January 21, 2013 at 1:53 PM | by | ()

Las Vegas is going after the LGBT travel market by poking fun at all you dowdy straights. We're looking at you, tea-length dress loving, Hawaiian shirt wearing, beat up station wagon driving tourists of the world.

A new ad slogan by the city's advertising firm, R&R Partners, proffers this welcome to all M seeking F (or vice versa) travelers in hopes of getting a hells yeah from those happier with M/M or F/F unions:

Everyone's Welcome

Even Straight People

Only Vegas

The tongue-in-cheek tagline will accompany a variety of print ads, three of which are featured on this page.

So far, Internet reaction has been mixed with some acknowledging the funny, others finding it offensive (to both straights and gays), and a few getting stuck on the "bad" photoshopping. Others pointed out that, despite the ads, gay marriage is still illegal in Vegas and we even found one commenter who said they were cancelling their upcoming trip to Vegas because of the campaign.

How do the ads strike you? Let us know in the comments below.

(PHOTOS: BuzzFeed, adsoftheworld.com, R&R Partners)

Archived Comments:


....and it's a wise move for a city losing revenue on gambling and looking for additional tourism dollars.  This fits that perfectly, and conveys an appropriate sense of fun.

The best they could do?

As the target demographic (though perhaps a little long in the tooth at this point), I'm unmoved. I'm not offended, but it doesn't fondle me in all the right places. If you're going for transgressive, you could do much better than this (I'm fond of the original "just the right amount of wrong" commercial for The Cosmopolitan). If you're going for mainstreaming, you've missed the mark. Overall, a "meh" rating.


I love this campaign and the thoughts of some of the scandalous commerical possibilities are hilarious.  As part of the target demographic, it definitely gets my seel of approval!

I see your point...

While I too enjoyed the "just the right amount of wrong" campaign from Cosmopolitan, it wasn't exactly to target the LGBT communitiy; furthermore, this is the same property, need we remember, that kicked out a transgender woman for using the womens restroom.  Just a thought. :)

Excellent point

But I was not trying to equate the two as LGBTQ ad campaigns, just as trying to access a certain transgressive vibe.

Swing and a miss.

I suppose this was a nice try, but as far as image advertising goes, it's lost on me; even as a mid-30s gay male.  

I don't think it's possible to have a fun and light message about inclusion while using humor and stereotypes to exclude.  I am drawn to tourist experiences that have eliminated the Us (gays) vs. Them (heterosexuals) atmosphere.  

Okay, Okay.

I am aware that most gay men have way more style than I do.

Can't Say That I Get It

Is this running in gay lifestyle magazines? (I'm not calling being gay a lifestyle choice. I'm referring to a genre of magazine, like Southern Living is a lifestyle magazine).

Would you really want to remind hip, attractive gays that they have to mingle with middle-aged, boring straights? Or remind the straights (especially those who still may not be receptive of gays) that they will be mingling with gays?

I like BrianG's thought: How about highlighting all the great activities that are interesting to people regardless of sexual orientation! While continuing to LGBT visitors know that they are welcomed, not disdained.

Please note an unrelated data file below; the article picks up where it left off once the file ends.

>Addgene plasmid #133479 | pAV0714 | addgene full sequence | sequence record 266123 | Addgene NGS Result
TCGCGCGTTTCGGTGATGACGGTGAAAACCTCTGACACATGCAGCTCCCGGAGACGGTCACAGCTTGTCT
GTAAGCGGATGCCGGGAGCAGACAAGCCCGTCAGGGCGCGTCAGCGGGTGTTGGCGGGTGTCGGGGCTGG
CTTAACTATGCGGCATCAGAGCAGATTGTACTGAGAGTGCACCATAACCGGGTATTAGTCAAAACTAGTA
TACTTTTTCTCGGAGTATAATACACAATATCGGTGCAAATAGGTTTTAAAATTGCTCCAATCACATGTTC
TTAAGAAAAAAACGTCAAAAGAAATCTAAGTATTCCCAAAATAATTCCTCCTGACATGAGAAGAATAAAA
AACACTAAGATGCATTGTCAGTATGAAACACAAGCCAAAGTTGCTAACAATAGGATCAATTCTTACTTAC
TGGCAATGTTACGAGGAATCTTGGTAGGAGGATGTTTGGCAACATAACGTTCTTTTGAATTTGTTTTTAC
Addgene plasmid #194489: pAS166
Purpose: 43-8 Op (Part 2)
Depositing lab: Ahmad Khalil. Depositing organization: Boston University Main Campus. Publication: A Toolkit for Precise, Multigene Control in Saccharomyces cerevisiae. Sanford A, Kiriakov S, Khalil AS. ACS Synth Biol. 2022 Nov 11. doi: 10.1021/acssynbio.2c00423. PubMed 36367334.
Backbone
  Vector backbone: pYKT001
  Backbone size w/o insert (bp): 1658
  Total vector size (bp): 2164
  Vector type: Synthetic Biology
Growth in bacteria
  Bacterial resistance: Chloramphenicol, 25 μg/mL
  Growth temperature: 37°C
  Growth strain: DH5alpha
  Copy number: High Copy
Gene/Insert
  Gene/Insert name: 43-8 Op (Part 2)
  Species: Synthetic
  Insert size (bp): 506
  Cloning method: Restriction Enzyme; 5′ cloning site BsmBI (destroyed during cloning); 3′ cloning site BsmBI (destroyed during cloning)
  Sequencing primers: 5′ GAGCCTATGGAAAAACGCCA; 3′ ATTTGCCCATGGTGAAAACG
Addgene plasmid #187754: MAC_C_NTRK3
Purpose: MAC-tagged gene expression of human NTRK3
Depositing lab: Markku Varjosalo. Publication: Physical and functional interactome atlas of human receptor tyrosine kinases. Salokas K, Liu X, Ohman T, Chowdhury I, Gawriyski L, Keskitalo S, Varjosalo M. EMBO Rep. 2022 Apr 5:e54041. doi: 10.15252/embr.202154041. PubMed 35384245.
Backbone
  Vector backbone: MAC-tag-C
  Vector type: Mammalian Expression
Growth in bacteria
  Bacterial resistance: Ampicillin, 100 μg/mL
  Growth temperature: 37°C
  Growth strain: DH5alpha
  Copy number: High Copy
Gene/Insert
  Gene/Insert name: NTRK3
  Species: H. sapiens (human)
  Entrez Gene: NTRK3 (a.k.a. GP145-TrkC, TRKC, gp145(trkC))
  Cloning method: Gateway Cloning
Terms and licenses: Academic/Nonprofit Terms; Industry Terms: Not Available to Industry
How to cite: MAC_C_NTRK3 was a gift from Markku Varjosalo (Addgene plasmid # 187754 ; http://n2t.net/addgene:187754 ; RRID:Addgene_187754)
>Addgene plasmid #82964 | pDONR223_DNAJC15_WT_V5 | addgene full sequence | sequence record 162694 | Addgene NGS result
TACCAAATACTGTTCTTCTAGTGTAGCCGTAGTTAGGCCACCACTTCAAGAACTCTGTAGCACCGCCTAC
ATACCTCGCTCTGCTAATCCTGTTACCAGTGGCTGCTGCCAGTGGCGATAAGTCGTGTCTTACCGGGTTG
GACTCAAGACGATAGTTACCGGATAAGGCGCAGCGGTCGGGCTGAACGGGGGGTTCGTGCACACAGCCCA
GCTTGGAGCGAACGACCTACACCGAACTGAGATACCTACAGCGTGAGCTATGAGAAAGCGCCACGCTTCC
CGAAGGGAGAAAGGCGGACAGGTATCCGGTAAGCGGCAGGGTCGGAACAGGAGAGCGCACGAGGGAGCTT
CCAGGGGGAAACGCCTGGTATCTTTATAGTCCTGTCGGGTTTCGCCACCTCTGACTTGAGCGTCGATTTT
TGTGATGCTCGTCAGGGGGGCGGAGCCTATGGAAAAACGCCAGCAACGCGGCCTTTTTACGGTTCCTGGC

I wonder how many zillions the LVCVA wasted in research and development of this one...

What I'm looking for

As a gay man I'm looking for pretty much what any man in Vegas is looking for: a decent steak, a room that doesn't make my skin crawl (ok, with pretty bedsheets), good odds and free flowing booze.

Where it gets complicated is that I also want to be comfortable canoodling with my honey and I want to ogle pretty young things I wish were my honey. And I want to do it on the Strip. Because of the history of gays in America, we tend to be most comfortable canoodling and ogling in places that are ours predominately. It's nice that Vegas resorts talk the talk, but we're just not always comfortable being ourselves in the straight world, no matter how welcoming a venue tries to be. Perhaps this is something that the current generation coming up will feel differently about.

So I disagree that the Us vs Them dynamic is entirely passe. I want Our spaces. I understand why big resorts on the Strip don't carve those kinds of spaces out of for us, but I wish we could bring the dollars to bear that would make it worth their while.

Tongue and Cheek

I see how this is very tongue and cheek...especially as a gay man...but heterosexuals will probably see this as offensive and honestly...I would take this to mean that Vegas is exclusive a gay destination like P-Town or something.  I think if Nevada legalized gay marriage they would have such a cash cow it's not funny.

I Get It!

As a straight dude, I can see the ironic humor - especially with the "Middle America" people and vehicle stereotypes. I can't pretend to speak for the LGBT community although I know that many Strip hotels either offer regular special events or make a concerted effort to market to the gay community. The Strip does need to get on the ball before Krave Massive steals the (at least male-oriented) thunder. And I agree that NV would make "zillions" if same-sex marriage were passed.


The Paris

I am (straight male) and my gambling buddy is also but we share a room and one stay at the Paris I had fun hugging him as we walked in the Paris for a 4 days stay (compted).

Seems the Paris is the center for gay life and very frankly I have always enjoyed talking and being around gay folks.

I think Vegas is smart to appeal to the gay folks not sure I want to piss off the soccer moms and their hubbies.

I think their is a good web site called "Gay Vegas" for those interested.